The high-net-worth individual has the means to buy whatever he or she likes “and often will,” as one insurance expert tells NU. In doing so, the hobbies and interests of such insureds can create large exposures that producers and carriers need to keep an eye on, for in many cases the HNW client is unaware of the risks at hand.
From personal submarines to bathtubs that entertain, here’s a look at some of the top luxury toys for the well-to-do client.
Triton Submarines LLC of Vero Beach, Fla. offers a line of five luxury submersibles designed specifically for usage on large luxury yachts. Its Triton 1000/2 is the smallest model, at 10.5 feet long, and is capable of plunging two passengers to an ocean depth of some 1,000 feet. Powered by two large battery banks, the sub can be maneuvered in nearly any direction using joystick controls. Its petite size and small deck footprint make it ideal for those HNW individuals who simply want a fun toy to tool around with on the ocean floor. As a service, Triton will even cross-train an existing yacht crew member to operate and maintain the sub. The Triton 1000/2 is the company’s most affordable model, at nearly $2.275 million. Photo: South Florida Dive Journal
Mexican hi-tech manufacturer Tecnologia Aeroespecial Mexicana (TAM) produces personal-use jetpacks called Rocket Belt that are powered by a hydrogen peroxide-based propulsion system. Originally designed by Bell Aerosystems for use by the U.S. military in the 1960s, that plan was eventually scrapped; now TAM and a Bell successor are the world’s only manufacturers of the belt-style personal propulsion systems. TAM custom designs each unit to accommodate a pilot’s weight and to offset such flight characteristics as balance, stability and control. Earlier models of the Rocket Belt can be seen in footage from the 1984 Los Angeles Olympic Games Opening Ceremony, and in the 1965 James Bond movie “Thunderball.” A HNW individual can easily pick one up for home use at a cost of $250,000.
The Terra Wind is a luxury motor home that can be driven on both land and water from Cool Amphibious Manufacturers International LLC (CAMI), of Ridgeland, S.C. The amphibious vehicle has a highway speed of up to 80 mph, and can go up to 7 knots on the water. Standard equipment includes a padded leather dash, onboard computer docking system with Internet access, GPS, moving maps and navigational charts. The coach’s interior can be custom designed with individual floor plans, entertainment systems, cabinetry and décor. A less-luxurious version called the Hydra-Terra is used publicly around the world as a tour bus, such as at Japan’s Sky Duck Tours in Toyko. However, a HNW individual can purchase the more upscale Terra Wind for $185,000.
Amphibious Muscle Car
The Hydra Spyder, another CAMI product, is a high-speed, high-performance amphibious sports vehicle aimed at the HNW jet set. Built to hustle, the Hydra Spyder can seat up to four people while pulling a water skier at speeds of 46 knots; road tests have reached land speeds of more than 125 mph. The standard production model is powered by a 450 horsepower LS2 Corvette 6.0 liter V-8 engine and includes a 5-speed manual transmission and front-wheel drive. Prices start at $175,000.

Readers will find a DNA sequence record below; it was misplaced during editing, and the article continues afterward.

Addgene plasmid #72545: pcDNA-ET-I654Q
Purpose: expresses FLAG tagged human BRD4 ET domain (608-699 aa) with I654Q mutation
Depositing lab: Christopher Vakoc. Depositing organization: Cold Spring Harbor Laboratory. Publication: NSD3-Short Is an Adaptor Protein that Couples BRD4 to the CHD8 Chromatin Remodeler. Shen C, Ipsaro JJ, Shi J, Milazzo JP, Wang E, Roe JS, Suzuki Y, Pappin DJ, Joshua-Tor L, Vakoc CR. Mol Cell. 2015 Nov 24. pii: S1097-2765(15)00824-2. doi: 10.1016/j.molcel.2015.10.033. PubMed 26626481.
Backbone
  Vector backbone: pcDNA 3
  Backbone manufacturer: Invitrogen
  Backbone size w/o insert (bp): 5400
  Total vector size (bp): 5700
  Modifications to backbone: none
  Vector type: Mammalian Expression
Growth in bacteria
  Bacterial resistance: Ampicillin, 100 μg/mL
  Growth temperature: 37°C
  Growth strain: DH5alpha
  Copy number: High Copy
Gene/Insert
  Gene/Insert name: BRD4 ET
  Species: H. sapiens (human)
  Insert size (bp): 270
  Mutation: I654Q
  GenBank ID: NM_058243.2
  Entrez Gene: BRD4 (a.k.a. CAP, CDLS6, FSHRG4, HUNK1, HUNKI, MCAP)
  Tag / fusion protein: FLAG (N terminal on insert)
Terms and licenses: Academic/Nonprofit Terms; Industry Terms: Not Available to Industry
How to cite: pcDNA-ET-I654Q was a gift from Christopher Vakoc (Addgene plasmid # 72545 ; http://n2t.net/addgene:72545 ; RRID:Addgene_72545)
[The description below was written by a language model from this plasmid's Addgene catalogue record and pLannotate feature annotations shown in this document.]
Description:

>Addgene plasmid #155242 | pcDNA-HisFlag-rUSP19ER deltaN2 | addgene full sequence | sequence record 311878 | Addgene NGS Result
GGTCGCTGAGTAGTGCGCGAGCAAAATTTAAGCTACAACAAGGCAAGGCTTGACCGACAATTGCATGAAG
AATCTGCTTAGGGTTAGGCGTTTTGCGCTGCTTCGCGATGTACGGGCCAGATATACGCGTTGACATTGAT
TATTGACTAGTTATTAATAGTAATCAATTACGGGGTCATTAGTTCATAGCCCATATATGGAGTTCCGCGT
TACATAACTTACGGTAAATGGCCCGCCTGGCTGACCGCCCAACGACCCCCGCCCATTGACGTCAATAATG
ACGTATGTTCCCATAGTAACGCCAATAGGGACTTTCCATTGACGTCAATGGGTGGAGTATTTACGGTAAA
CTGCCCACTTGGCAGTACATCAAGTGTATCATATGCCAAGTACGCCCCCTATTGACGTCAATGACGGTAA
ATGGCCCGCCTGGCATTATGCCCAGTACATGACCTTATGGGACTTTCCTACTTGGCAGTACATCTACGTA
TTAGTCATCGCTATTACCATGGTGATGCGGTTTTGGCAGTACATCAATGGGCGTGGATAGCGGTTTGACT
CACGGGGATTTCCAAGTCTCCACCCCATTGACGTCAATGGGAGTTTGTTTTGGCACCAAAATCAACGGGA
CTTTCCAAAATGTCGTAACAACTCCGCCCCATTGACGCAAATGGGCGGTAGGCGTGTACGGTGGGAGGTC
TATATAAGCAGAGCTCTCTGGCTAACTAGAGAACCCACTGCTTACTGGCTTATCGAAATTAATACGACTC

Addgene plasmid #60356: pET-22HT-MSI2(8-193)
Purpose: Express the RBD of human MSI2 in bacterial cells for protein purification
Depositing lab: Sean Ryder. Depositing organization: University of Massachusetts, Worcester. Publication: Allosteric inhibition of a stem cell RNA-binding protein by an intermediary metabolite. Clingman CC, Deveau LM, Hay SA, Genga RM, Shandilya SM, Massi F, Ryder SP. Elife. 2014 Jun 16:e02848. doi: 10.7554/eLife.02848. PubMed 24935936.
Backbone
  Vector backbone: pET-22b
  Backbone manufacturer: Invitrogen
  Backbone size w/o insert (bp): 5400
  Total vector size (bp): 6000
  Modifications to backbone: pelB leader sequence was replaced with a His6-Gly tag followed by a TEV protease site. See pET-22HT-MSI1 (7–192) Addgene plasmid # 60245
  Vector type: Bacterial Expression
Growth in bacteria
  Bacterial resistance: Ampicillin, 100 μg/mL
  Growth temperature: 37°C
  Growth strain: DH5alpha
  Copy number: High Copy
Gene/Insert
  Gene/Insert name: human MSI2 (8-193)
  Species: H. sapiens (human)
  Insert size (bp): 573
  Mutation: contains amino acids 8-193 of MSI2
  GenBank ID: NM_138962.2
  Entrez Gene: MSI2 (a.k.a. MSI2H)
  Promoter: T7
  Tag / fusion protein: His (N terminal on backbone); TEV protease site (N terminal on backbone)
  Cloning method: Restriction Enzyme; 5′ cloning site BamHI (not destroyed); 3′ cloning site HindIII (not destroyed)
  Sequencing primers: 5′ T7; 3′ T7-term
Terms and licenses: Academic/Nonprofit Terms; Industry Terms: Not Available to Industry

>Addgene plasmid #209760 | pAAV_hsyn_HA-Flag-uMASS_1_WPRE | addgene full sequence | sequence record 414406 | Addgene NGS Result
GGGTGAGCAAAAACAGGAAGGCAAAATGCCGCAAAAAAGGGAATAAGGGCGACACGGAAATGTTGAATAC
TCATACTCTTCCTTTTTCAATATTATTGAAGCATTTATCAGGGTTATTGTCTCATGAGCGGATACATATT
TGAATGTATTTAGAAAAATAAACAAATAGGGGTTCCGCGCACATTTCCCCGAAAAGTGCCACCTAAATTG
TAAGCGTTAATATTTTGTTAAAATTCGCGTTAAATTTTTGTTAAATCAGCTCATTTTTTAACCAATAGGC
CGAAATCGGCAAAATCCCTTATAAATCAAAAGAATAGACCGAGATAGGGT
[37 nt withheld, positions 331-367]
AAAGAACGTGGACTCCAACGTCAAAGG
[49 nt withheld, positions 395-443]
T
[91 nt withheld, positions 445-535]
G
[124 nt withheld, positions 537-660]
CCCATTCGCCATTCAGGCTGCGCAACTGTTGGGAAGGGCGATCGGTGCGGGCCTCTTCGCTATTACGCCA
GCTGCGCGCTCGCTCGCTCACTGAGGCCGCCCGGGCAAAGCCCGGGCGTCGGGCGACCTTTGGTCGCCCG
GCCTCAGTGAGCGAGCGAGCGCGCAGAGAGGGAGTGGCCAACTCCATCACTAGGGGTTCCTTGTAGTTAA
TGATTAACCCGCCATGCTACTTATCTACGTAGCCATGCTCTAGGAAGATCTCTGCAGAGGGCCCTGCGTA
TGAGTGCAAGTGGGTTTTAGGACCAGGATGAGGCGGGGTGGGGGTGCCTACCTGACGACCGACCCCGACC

An Electric Sports Car
The Venturi Fetish Sports Electric Vehicle was unveiled in 2004 as the first sports car specifically designed to be electric. Today’s Fetish Roadster is a two-seat, rear-wheel-drive electric car that owes much of its allure to a light-weight design featuring a carbon fiber body, and advanced Lithium Ion batteries that are liquid-cooled and placed in a T-formation in the center of the vehicle for optimum performance and road handling. The Venturi can reach 60mph in under five seconds and hit speeds as high as 106 mph; depending on individual driving style and road conditions, one electric charge can last up to 150 miles. The batteries recharge completely in under three hours. Cost: $660,000.
A Hydromassage TV Bath
The Cosmo, a luxury whirlpool TV bath model from UK manufacturer Di Vapor, features 23 adjustable air and water massage jets and a 17-inch touch-sensitive LCD TV with video input. It also includes a function that automatically shuts down and drains the tub to prevent accidental drowning. The company, which specializes in luxury steam showers, steam shower cabins, home steam sauna rooms, infrared saunas and whirlpool baths, created this one-person hydromassage TV bathtub after receiving great feedback on a prior two-person model. Cost: $7,000.
The Killer Whale Submarine
Not to be outdone by a fleet of yellow subs, luxury toy purveyor Hammacher Schlemmer launched its own streamlined, two-person watercraft designed to look and respond like an Orcinus orca, or killer whale. Twin control levers move the whale's pectoral fins to produce rolls and dives; dual foot pedals and the craft's 255-hp supercharged Rotax axial flow engine enable the craft to mimic realistic marine behaviors. The cockpit's dashboard includes a speedometer, tachometer, engine and air pressure gauges and an LCD that displays live video from the dorsal fin's built-in camera. The orca can hydroplane over the water's surface up to 50 mph, and cruise up to 25 mph while submerged. Cost? A mere $100,000.